Local Agriculture: Spring on the Farm

Local Agriculture: Spring on the Farm

Farm life follows the path of the seasons. In March and April, it’s time to start planting leafy greens and root crops as one prepares for the warmer months ahead.  It is also a time of new life on a farm when animals are born.  At living history museums such as Old Sturbridge Village and the Hancock Shaker Village in Pittsfield, MA, folks can visit baby animals each spring such as newborn lambs, calves, and piglets! 

Curious to know more about some of the historic heritage breeds at history museums such as Old Sturbridge Village?  On this web page you can explore the different breeds that OSV raises that were  common in the 19th century: www.osv.org/animals.

The most place-based of local baby animal-learning resources in Western Massachusetts are of course our local farms, many of which allow visitors to meet the animals  they raise and rely upon both for food and for farm tasks. There are many different farm animals raised in Western Massachusetts, and each farm has a different animal-related story and history to tell. A dairy farm can teach families about raising cows for milk and how milk was once stored, while a fiber farm’s focus may be on how to raise a healthy family of sheep and rabbits that generate the best fiber. In addition to learning about the role of animals in farming, a farm visit can teach us that not all fascinating animals are exotic – there are plenty of species found close to home that are every bit as fascinating as those found across an ocean. Using CISA’s Fun on the Farm petting zoo finder, look for a farm near you that allows visitors to meet baby farm animals.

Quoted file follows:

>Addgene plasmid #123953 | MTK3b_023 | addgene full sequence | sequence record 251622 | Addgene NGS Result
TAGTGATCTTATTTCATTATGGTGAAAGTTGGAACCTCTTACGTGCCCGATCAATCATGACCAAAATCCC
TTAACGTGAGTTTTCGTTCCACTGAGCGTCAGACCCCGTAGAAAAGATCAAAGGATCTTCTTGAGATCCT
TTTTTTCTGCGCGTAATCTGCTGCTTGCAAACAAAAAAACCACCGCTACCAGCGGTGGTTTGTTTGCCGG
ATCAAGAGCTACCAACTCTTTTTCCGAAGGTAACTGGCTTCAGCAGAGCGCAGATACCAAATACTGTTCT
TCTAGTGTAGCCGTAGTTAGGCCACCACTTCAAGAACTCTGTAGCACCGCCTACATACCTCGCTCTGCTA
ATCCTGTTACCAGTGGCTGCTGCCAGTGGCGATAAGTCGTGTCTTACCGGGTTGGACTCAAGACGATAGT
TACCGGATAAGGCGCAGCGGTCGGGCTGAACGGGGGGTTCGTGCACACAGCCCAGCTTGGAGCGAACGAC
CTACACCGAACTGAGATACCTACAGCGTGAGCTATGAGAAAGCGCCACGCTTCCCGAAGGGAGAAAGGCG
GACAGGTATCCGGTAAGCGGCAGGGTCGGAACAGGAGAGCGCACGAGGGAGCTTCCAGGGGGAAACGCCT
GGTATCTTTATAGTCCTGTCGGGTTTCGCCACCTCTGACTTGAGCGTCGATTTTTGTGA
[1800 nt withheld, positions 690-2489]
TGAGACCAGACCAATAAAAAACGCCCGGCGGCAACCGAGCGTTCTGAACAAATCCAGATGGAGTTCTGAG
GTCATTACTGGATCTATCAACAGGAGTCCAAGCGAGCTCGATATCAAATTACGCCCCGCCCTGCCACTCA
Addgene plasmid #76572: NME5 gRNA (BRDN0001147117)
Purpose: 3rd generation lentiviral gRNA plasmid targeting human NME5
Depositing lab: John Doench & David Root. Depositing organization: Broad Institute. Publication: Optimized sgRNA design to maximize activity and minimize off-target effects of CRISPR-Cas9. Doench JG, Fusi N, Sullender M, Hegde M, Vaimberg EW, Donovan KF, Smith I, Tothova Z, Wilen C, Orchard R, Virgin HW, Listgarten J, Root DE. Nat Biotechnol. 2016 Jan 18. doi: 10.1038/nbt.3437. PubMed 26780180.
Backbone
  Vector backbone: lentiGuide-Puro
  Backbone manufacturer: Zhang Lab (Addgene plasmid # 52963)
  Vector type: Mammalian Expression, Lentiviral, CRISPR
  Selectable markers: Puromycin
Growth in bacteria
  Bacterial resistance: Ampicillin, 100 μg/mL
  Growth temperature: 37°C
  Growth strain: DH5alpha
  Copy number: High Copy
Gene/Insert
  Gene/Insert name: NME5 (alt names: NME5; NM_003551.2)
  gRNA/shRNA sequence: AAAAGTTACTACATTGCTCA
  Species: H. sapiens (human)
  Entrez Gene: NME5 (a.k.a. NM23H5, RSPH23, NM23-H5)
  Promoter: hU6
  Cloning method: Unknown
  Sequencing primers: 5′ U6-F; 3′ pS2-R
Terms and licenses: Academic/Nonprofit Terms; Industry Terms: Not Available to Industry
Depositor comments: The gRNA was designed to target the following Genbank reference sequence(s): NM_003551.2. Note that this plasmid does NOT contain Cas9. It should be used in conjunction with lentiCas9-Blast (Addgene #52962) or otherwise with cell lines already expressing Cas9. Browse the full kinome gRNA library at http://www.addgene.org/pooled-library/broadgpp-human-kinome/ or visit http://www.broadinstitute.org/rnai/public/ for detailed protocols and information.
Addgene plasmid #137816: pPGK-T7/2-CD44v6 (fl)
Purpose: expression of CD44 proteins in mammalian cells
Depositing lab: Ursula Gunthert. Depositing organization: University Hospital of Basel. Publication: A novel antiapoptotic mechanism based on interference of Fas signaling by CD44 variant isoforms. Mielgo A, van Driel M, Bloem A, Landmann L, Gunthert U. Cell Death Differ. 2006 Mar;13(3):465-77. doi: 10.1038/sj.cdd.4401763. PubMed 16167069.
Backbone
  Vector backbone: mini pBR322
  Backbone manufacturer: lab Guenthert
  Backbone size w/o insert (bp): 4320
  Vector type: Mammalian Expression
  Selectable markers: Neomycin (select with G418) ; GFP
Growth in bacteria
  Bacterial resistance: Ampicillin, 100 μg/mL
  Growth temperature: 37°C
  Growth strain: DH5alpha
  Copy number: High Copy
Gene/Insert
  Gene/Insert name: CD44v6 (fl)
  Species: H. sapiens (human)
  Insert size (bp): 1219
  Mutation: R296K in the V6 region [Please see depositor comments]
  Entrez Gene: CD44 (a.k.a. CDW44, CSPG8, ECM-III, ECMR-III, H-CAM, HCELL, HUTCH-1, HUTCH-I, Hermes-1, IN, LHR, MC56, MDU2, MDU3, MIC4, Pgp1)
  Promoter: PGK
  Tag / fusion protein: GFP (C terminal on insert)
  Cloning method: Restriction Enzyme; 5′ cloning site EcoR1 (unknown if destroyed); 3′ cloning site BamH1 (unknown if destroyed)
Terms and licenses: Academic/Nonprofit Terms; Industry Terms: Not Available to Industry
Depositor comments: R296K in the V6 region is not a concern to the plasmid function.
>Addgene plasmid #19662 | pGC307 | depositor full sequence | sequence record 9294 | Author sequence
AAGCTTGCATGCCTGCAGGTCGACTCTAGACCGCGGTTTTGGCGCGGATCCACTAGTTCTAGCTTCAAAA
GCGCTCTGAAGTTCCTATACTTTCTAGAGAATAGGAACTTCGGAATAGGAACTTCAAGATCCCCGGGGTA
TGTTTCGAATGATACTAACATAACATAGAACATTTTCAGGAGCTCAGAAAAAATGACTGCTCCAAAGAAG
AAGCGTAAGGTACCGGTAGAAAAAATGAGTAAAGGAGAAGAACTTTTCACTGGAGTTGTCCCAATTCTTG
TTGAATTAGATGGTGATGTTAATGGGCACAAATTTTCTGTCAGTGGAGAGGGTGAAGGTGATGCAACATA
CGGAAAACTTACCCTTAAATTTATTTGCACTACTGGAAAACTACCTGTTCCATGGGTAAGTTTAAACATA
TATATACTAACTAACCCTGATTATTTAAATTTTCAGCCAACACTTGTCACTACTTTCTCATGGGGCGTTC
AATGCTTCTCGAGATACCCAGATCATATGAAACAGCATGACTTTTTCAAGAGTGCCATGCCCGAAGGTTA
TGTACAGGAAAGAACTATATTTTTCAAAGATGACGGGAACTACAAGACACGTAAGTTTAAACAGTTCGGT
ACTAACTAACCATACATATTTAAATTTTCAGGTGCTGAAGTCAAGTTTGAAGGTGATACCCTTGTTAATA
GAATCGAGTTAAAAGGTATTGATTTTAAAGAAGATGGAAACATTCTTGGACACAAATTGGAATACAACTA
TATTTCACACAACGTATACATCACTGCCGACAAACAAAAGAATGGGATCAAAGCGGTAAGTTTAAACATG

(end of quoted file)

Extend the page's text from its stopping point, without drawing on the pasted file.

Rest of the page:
Many books have been written about life on a farm and seasonal living.  Check out the following books at your local  library to gain a deeper appreciation for farm life and the experiences farmers endure when caring for their land and the food they grow for their communities.

  • The Dirty Life: A Memoir of Farming, Food and Love by Kristin Kimball
  • Cold Antler Farm: A Memoir of Growing Food and Celebrating Life on a Scrappy Six-Acre Homestead by Jenna Woginrich
  • Blessing the Hands That Feed Us: Lessons from a 10 Mile Diet by Vicki Robin

[Photo credit: (c) Sienna Wildfield]


Download our March/April edition of Learning Ahead: Cultural Itinerary for Western Massachusetts for embedded learning opportunities found in cultural resources that exist within the geography, history, and cultural traditions of Western Massachusetts.